Anyone who has sat through an actual beauty pageant knows that they can be long, arduous, and just not very interesting. The complete opposite is true of Theatre in the Park’s production of Pageant, directed by Ira David Wood IV. This pageant is everything you always wanted a pageant to be, plus “that something extra.” Featuring a hilarious cast of “natural born females” (translation: men in drag), wonderfully raunchy antics, and tongue-in-cheek lyrics, Pageant is simply the most fun you can have at the theatre.
Viewers get to watch as Miss Bible Belt (Brett Wilson), Miss Deep South (Thomas Porter), Miss Texas (Jesse R. Gephart), Miss Industrial Northeast (Jon Skinner), Miss West Coast (Chris Maxwell), and Miss Great Plains (Justin Tyler Ryals) vie for the honor of being a “Glamouresse” queen on a stage that looks exactly like a real pageant stage, complete with the system’s logo in the middle.
The contestants entertain through the evening gown, talent, swimsuit, beauty crisis counseling, and spokesmodel competitions, and each phase of competition is more hilarious than the last. The whole pageant is (quite poorly) held together by a drinking-and-getting-drunker host, Frankie Cavalier (Mike Raab), who adds to the fun. Plus, there are over-the-top costumes and dazzling, fun-to-watch choreography by Jade Carlisle. All of that adds up to a show that is entertaining and visually appealing and that every viewer will be sad to leave behind when the curtain closes.
While all of the “girls” give the performance their all, it’s only natural for favorites to form at a pageant. The easy favorite is definitely Gephart as Miss Texas. His character, a “richer than God” socialite, is given all the best lines, and Gephart milks them for all they’re worth. Viewers get to see his Miss Texas ride a giant rocking horse, make sexual jokes with a huge tube of lipstick, and look pretty darn hot in an evening gown. Also holding her own is Ryals’ Miss Great Plains. Not only does Ryals turn out a killer talent competition performance, but he’s also the prettiest (and most convincing) man in drag you’ll ever see. And then there’s Maxwell, who brings his character’s spaciness to hilarious life and who also doesn’t look half bad as a female either.
At the end of the night, the panel of judges get to choose their favorite, and by that time, there’s definitely some tension in the air. That’s because, even though viewers know they’re watching a play and that they’re watching men, this “pageant” takes on a life of its own. Without even realizing it, viewers become vested in the pageant as a real thing, accomplished in large-part by the audience participation that’s encouraged throughout. The winner changes with each performance, so those who don’t get to see their favorite girl win can always come back for another viewing. It’s best to act quickly, though, because it’s doubtful these tickets will be available for long. Pageant is just that fabulous.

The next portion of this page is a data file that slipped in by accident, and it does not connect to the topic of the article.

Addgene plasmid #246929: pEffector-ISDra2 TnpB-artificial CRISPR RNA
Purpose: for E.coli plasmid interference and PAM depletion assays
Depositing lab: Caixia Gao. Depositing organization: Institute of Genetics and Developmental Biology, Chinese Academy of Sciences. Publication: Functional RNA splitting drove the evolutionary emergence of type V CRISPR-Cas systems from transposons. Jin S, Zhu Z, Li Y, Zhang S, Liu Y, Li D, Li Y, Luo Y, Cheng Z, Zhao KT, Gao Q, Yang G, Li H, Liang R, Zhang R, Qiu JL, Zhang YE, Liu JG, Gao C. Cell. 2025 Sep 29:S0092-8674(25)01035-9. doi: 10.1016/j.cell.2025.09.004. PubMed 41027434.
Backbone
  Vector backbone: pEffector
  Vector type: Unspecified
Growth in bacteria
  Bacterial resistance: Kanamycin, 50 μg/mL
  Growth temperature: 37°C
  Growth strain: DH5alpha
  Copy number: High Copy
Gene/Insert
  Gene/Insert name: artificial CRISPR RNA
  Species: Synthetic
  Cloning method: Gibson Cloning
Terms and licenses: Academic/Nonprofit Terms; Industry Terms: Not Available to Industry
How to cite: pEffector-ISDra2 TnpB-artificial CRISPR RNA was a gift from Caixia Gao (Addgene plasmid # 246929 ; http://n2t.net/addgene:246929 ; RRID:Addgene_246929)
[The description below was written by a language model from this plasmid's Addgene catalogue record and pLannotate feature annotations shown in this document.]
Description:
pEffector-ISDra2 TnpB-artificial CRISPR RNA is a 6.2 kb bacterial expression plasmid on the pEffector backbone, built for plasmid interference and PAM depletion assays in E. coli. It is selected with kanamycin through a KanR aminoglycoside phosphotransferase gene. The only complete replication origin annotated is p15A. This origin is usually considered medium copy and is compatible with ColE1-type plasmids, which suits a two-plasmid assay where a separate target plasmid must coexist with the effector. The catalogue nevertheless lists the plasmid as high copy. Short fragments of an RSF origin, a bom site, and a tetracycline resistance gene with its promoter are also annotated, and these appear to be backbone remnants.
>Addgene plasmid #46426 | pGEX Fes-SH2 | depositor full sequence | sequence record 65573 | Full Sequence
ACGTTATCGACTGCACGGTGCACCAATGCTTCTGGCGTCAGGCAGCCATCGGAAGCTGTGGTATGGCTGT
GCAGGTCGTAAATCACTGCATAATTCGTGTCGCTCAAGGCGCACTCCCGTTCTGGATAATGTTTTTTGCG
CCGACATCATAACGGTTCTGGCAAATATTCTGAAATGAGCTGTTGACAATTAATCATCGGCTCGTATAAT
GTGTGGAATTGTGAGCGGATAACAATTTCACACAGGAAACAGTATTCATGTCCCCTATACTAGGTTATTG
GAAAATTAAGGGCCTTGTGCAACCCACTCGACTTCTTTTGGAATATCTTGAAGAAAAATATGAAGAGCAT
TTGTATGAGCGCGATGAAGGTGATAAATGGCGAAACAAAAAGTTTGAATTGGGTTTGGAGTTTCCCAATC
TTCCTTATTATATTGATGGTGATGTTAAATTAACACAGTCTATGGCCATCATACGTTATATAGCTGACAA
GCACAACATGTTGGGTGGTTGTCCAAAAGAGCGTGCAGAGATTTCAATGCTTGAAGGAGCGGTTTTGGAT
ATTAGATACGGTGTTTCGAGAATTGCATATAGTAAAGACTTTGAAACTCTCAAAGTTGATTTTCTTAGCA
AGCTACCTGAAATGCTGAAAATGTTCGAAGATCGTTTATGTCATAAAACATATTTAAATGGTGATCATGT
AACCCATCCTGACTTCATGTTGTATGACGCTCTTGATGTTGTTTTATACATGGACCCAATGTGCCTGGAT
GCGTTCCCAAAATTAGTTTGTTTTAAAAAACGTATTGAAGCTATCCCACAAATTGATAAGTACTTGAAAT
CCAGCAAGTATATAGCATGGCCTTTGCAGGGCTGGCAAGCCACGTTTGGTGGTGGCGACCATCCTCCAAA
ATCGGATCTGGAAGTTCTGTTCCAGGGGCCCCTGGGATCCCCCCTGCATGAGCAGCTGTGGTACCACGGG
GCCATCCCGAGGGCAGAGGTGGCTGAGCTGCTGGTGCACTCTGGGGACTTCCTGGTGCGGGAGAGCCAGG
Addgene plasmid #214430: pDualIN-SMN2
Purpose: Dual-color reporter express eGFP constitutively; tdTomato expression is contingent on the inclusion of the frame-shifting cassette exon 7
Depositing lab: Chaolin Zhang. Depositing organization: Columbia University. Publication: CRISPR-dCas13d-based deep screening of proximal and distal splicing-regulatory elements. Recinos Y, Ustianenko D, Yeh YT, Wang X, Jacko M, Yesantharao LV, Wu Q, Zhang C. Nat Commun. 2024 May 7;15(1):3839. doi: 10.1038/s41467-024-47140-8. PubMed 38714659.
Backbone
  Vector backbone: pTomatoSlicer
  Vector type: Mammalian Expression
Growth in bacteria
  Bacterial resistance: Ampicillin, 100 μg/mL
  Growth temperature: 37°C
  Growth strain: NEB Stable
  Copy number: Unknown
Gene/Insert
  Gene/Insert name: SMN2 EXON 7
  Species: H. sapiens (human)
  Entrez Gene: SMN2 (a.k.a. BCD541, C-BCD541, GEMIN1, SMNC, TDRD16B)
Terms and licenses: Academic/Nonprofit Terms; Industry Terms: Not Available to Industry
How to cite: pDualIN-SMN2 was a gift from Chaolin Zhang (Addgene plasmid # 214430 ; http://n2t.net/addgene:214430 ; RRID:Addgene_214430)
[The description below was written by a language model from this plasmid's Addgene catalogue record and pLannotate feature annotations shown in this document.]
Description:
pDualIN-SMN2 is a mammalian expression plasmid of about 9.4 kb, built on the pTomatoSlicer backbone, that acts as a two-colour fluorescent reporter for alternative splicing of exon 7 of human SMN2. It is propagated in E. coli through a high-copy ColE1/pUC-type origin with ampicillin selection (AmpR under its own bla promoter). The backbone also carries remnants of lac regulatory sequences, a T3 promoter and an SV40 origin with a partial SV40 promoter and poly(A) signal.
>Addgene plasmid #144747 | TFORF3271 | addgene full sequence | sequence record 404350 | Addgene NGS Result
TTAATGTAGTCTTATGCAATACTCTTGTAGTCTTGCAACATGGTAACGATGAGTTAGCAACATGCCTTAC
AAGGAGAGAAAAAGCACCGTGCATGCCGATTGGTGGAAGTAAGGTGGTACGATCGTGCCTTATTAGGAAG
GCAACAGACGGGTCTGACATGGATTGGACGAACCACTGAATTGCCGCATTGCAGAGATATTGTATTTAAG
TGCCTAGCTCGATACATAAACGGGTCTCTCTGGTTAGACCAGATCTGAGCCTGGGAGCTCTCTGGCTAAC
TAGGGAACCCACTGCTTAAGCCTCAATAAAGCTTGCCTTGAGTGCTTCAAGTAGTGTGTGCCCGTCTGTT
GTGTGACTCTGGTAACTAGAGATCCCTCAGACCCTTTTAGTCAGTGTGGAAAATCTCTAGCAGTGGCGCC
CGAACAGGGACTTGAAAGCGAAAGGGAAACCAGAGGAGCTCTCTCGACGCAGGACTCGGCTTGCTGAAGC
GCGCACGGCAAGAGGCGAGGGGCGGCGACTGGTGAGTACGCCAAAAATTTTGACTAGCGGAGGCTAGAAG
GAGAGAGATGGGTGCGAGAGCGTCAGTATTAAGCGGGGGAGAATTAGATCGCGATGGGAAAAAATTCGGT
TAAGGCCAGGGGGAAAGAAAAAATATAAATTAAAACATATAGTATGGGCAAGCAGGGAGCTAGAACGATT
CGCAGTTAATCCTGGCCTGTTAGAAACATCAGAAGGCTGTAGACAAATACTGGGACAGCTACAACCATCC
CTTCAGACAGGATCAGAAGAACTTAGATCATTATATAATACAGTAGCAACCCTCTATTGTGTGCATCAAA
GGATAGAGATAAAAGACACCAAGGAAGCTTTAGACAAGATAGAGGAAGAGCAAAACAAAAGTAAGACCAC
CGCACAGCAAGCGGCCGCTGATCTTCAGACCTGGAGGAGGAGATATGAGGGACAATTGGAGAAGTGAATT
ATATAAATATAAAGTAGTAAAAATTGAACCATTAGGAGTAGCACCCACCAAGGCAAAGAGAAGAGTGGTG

Theatre in the Park presents PAGEANT at 7:30 p.m. May 1-3, 3 p.m. May 4, 7:30 p.m. May 9 and 10, and 3 p.m. May 11 in the Ira David Wood III Pullen Park Theatre, 107 Pullen Rd., Raleigh, North Carolina 27607.
TICKETS: $28 ($22 students, seniors 60+, and active-duty military personnel), except $20 per ticket for groups of 10 or more.
BOX OFFICE: 919-831-6058 or http://www.etix.com/.
GROUP RATES (10+ tickets): 919-831-6058 or http://www.theatreinthepark.com/group_sales.php. SHOW: http://theatreinthepark.com/calendar/event/36 and https://www.facebook.com/events/230186857186387/.
PRESENTER/VENUE: http://www.theatreinthepark.com/, and https://www.facebook.com/theatreintheparkraleigh, and https://twitter.com/TheatreInPark.
NOTE: All shows are wheelchair/walker accessible, and large-print playbills are usually available.
Pageant (1991 musical): http://www.samuelfrench.com/p/7391/pageant (Samuel French Inc.).
The Script: http://books.google.com/ (Google Books).
Robert Longbottom (conceiver): http://www.ibdb.com/person.php?id=15466 (Internet Broadway Database) and http://en.wikipedia.org/wiki/Robert_Longbottom (Wikipedia).
Albert Evans (music): http://www.broadwayworld.com/people/Albert-Evans/ (Broadway World.com).
Bill Russell (book and lyrics): http://en.wikipedia.org/wiki/Bill_Russell_%28lyricist%29 (Wikipedia).
Frank Kelly (book and lyrics): http://www.broadwayworld.com/people/Frank-Kelly/ (Broadway World.com).
Ira David Wood IV (director): https://www.facebook.com/ira.d.wood (Facebook page) and http://en.wikipedia.org/wiki/Ira_David_Wood_IV (Wikipedia).
Susie Potter is a Raleigh, NC-based freelance writer and editor. She is a 2009 graduate of Raleigh’s Meredith College, where she majored in English. She holds graduate degrees in teaching and American literature from North Carolina State University in Raleigh. In addition to her work for Triangle Arts and Entertainment, she is an award-winning author of short fiction. Her works have appeared in The Colton Review, Raleigh Quarterly, Broken Plate Magazine, Big Muddy: A Journal of the Mississippi River Valley, the Chaffey Review, and Existere. To read all of Susie Potter’s Triangle Arts and Entertainment articles and reviews, click http://triangleartsandentertainment.org/author/susie-q/. To read more of her writings, click http://www.susiepotter.com and http://www.myspace.com/susiepotter.